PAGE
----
Close to 20 state lawmakers who chose not to attend events commemorating the 400th anniversary of democracy in Virginia instead attended a ceremony in Richmond recognizing the 400th anniversary of slavery.

The ceremony, organized by Del. Delores McQuinn, D-Richmond, was held at the Lumpkin's Slave Jail site in Shockoe Bottom, the second largest hub of the slave trade in America before the Civil War.

The Virginia Legislative Black Caucus issued a statement saying its 20 members would boycott the 400th commemoration events organized by the Jamestown-Yorktown Foundation, citing "botched planning" and an invitation to President Donald Trump that came from Gov. Ralph Northam and Republican legislative leaders.

Over 100 attended.

“Our purpose here today is to listen to our ancestors," said Del. Lamont Bagby, D-Henrico, chairman of the black caucus, speaking from a stage at the jail site. "They are crying out for us to stand up in such a time as this. You don’t have to be black, you don’t have to be of color, but stand up and be accounted for.”

Responding to criticism that the lawmakers should have been in Jamestown, Richmond Mayor Levar Stoney said the group was in the right place at the right time.

“This country was not only built on the backs of enslaved Africans … it was also built on the values, the principles of liberty and freedom. The same values that were not afforded to our ancestors," Stoney said. "There is nothing more American than raising a voice to authority. There is nothing more American than raising a voice to injustice.”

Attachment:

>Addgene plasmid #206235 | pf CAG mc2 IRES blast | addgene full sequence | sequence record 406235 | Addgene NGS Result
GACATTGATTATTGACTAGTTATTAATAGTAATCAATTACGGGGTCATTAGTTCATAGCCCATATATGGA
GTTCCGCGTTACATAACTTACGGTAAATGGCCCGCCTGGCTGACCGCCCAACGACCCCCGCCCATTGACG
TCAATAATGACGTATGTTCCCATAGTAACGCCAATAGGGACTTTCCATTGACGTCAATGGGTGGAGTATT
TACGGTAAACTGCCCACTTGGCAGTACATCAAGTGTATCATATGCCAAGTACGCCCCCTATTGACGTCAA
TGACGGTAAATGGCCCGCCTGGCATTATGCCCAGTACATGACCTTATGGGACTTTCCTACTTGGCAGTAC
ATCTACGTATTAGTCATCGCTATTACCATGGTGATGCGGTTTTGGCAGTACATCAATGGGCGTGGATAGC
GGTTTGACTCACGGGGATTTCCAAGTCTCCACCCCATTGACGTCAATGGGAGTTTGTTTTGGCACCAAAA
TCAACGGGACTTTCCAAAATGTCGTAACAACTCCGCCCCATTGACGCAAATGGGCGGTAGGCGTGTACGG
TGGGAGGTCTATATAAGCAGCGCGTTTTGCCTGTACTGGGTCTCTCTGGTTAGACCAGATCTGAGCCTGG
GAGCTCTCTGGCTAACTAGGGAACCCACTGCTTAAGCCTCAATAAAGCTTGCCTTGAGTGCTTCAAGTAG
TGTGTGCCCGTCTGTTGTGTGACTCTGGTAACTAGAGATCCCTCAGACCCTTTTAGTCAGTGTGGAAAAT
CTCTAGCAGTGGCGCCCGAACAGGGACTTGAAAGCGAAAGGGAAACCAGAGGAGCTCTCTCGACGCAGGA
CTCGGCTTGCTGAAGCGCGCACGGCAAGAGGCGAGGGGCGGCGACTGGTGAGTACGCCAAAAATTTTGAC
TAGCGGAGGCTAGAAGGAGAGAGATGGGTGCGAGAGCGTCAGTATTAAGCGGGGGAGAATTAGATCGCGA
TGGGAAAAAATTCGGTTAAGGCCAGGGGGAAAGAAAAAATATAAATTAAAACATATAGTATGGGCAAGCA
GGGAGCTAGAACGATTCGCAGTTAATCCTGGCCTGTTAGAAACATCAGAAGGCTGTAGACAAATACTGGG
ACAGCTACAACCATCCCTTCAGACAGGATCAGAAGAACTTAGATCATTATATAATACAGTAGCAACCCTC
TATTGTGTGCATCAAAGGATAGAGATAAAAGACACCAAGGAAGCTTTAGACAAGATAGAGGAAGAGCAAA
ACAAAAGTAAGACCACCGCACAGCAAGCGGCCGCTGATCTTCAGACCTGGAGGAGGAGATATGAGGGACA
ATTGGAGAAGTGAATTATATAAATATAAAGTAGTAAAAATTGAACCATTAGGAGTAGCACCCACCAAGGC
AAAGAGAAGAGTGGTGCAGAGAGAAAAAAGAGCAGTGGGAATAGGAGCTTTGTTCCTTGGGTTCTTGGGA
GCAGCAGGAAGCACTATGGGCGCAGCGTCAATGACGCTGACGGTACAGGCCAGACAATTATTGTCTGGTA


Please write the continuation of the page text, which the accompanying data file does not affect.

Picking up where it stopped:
Del. Charniele Herring, D-Alexandria, responded to being called petty and childish for not attending the Jamestown events.

"My brothers and sisters, I don’t feel like being gracious today," she said. "I cannot be gracious in the face of racism and xenophobia. I cannot be gracious when people who are seeking asylum are caged at our borders and sitting in unsanitary conditions.”

McQuinn, a pastor and member of the Richmond Slave Trail Commission, choked up in a closing speech. She said she cried when thinking of Trump's recent statement that four minority, female members of Congress - three of whom were born in the United States - should "go back and help fix the totally broken and crime infested places from which they came."

“He wasn’t just speaking to those four women of color," McQuinn said. "He was speaking to every person of color in the United States of America."

U.S. Rep. Donald McEachin, D-4th, also spoke at the ceremony. Attorney General Mark Herring, the only declared candidate for governor in 2021, attended and sat in the audience.

The jail site, located between Interstate 95 and ongoing construction around Richmond's Main Street station train shed, is not easy to locate. Event organizers put up a makeshift sign and two balloons on a fence on Broad Street so attendees would know where to go.

Dignitaries ended the ceremony by laying a memorial wreath of commemoration for African ancestors.